BRICK – Very few members of the public have been tuning in for township council meetings since they went virtual at the beginning of the pandemic, but that all changed during the November 10 meeting when some 20 homeowners attended to voice their concerns about a new short-term rental ordinance that would help to prevent “animal house”- type parties that made the news in Brick this summer.
The ordinance sets a minimum of 30 days for a short-term rental, with an exception made for the barrier island from May 15 through September 15, where rental terms of no less than seven days would be permitted.
Before taking questions from “raised hands” during the virtual meeting, Township Business Administrator Joanne Bergin first read an email that was sent by Joseph A. Mecca, an attorney and former member of the state legislature who owns a large riverfront home on Princeton Avenue with his wife Nancy.
The home, which they rent out during the summer months, sleeps 23 people comfortably, Mecca wrote, but he never rents to more than 16 people, per the township’s recommendation. The renters are predominantly vacationing families, he added.
“We rely on renting at times, to some degree, to help pay the $30,000 annual property tax bill and the large utility and maintenance bills,” Mecca said. “We are particular about who we rent to as we are very concerned about the use of the home, the behavior of the guests and the nature of the guests.”
He said his objection to the ordinance is that it will punish good homeowners and would not prevent the parties that have raised concern amongst township officials.
Mark Cassidy also owns and rents out a five-bedroom home that is located on the other side of the Metedeconk River, off Mantoloking Road in the Kingfisher Cove area, and he said he also carefully screens his renters and even meets them face-to-face.
“It’s my fervent hope, as it is Mr. Mecca’s, that you’ll find a way to achieve the desirable goal of banning parties in a way that doesn’t infringe on my rights as a homeowner to have guests enjoy my property,” Cassidy said.
People can have parties in their own homes or in short term rentals, and the ordinance would do little to prevent them, he said.
“The ordinance only bans short-term rentals on the mainland section of the township,” Cassidy said. “It creates a classification that would include me – a non-barrier island homeowner – and denies us the equal protection that the people in the barrier island could enjoy – the right to rent their property.”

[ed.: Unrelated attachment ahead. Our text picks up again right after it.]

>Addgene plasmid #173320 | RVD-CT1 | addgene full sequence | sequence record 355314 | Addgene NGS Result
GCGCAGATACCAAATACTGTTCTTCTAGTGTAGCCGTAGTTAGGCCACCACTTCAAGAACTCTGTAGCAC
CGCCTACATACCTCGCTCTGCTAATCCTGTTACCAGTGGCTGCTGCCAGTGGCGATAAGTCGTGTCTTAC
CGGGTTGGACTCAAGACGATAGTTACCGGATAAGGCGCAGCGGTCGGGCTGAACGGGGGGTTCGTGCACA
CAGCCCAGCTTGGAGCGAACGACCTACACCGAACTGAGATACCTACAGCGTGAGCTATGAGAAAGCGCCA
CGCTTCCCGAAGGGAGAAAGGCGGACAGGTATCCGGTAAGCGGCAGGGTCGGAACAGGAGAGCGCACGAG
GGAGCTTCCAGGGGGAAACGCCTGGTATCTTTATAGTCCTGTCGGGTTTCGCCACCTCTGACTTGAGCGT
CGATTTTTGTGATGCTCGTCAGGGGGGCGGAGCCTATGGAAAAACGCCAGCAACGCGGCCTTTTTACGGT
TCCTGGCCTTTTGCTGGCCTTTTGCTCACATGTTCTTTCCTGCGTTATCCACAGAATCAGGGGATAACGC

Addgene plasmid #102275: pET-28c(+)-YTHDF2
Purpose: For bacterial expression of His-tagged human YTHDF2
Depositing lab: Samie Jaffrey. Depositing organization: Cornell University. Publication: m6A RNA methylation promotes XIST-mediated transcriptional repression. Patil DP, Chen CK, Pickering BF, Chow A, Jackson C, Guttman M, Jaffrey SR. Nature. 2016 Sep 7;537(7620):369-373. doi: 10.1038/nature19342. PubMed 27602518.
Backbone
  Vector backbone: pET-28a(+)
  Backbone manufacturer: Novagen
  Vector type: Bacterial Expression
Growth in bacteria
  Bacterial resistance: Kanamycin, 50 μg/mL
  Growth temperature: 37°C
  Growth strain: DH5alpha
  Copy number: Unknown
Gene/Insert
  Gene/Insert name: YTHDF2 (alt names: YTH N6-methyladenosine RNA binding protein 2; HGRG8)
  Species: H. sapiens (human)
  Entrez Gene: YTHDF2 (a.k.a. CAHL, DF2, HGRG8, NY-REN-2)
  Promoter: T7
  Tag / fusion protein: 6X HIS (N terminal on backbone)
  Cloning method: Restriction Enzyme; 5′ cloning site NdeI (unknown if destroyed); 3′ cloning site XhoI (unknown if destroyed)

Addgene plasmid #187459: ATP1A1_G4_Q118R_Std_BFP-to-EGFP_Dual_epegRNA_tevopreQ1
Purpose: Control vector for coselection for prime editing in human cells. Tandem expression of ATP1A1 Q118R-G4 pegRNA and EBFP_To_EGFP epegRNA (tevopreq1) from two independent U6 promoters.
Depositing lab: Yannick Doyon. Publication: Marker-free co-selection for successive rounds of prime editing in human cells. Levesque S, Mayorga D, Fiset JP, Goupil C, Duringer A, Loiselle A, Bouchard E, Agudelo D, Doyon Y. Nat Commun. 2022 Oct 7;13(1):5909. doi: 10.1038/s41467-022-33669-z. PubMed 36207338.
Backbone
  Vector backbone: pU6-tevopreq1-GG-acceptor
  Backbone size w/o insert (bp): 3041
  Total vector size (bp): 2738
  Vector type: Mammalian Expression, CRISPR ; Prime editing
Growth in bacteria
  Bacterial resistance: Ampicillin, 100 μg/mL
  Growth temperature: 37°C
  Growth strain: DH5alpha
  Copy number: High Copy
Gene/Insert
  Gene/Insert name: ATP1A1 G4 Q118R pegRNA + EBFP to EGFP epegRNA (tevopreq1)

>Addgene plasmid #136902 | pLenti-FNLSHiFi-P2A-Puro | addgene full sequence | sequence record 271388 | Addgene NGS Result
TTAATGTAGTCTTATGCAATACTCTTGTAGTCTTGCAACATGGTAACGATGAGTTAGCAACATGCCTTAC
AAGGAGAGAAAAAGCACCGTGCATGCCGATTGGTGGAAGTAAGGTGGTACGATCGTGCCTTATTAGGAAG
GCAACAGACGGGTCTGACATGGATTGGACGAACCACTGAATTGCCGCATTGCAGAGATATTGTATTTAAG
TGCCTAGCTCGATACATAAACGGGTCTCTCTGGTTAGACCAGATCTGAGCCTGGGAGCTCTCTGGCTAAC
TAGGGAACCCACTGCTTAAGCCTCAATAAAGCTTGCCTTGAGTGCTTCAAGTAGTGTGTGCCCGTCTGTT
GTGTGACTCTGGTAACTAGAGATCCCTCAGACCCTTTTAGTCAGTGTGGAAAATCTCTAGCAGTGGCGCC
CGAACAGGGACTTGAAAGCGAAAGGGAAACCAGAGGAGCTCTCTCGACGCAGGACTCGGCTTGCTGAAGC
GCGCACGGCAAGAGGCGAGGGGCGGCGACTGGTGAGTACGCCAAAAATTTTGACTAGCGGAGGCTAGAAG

Riverfront homeowner Patricia Campell congratulated Mecca and Cassidy “on being ideal landlords,” but said she has had a different experience with short term rentals since she lives next door to someone “who is not such a good landlord.”
She said the short-term rental home is the only one on her quiet residential street, and there are issues with crowds, loud music, partying, loud voices late into the night, fireworks, and excessive cars parked in the street.
“There’s vacationers, there’s reunions, there’s extended families, there’s groups and gatherings for parties,” she said. “There’s a different group every Saturday.”
She said the short term renters tend to party every day, resulting in unpleasant summers for the year-round residents.
Nick Deluca of East Lagoona Drive said he lives next door to a home that is used for short-term rentals.
“The property owners talk a good game,” he said, “but they don’t live there when the renters are there, and they’re not dealing with the renters on a daily basis.”
Deluca said the house next door has two bedrooms and one bathroom and advertises it sleeps ten people.
“They come and go, it’s like a hotel/motel,” he said. “Four or five cars come, three or four people in each car,” from out of state. “There’s no restrictions…eight or nine people come, they party, they scream, they yell…how often do you want to be calling the police?”
Deluca said the rental property doesn’t have a ladder to get out of the water, so renters have climbed onto his boat and trespassed in his yard.
“It’s a mess,” he said. “The short-term renters are there for one, two, three days, and all they want to do is party.”
Councilman Paul Mummolo, who chairs the Land Use Committee, said the issue of short-term rentals comes up every year.
“While none of us wants to impose more government on rental homes, it’s come to a point where…it has become a serious quality of life issue for everyone who is affected by this,” he said.
Mummolo said that while there are good landlords who rent to responsible tenants, the governing body “has to do something to protect our citizens at this point.”
The council unanimously passed the short-term rental ordinance.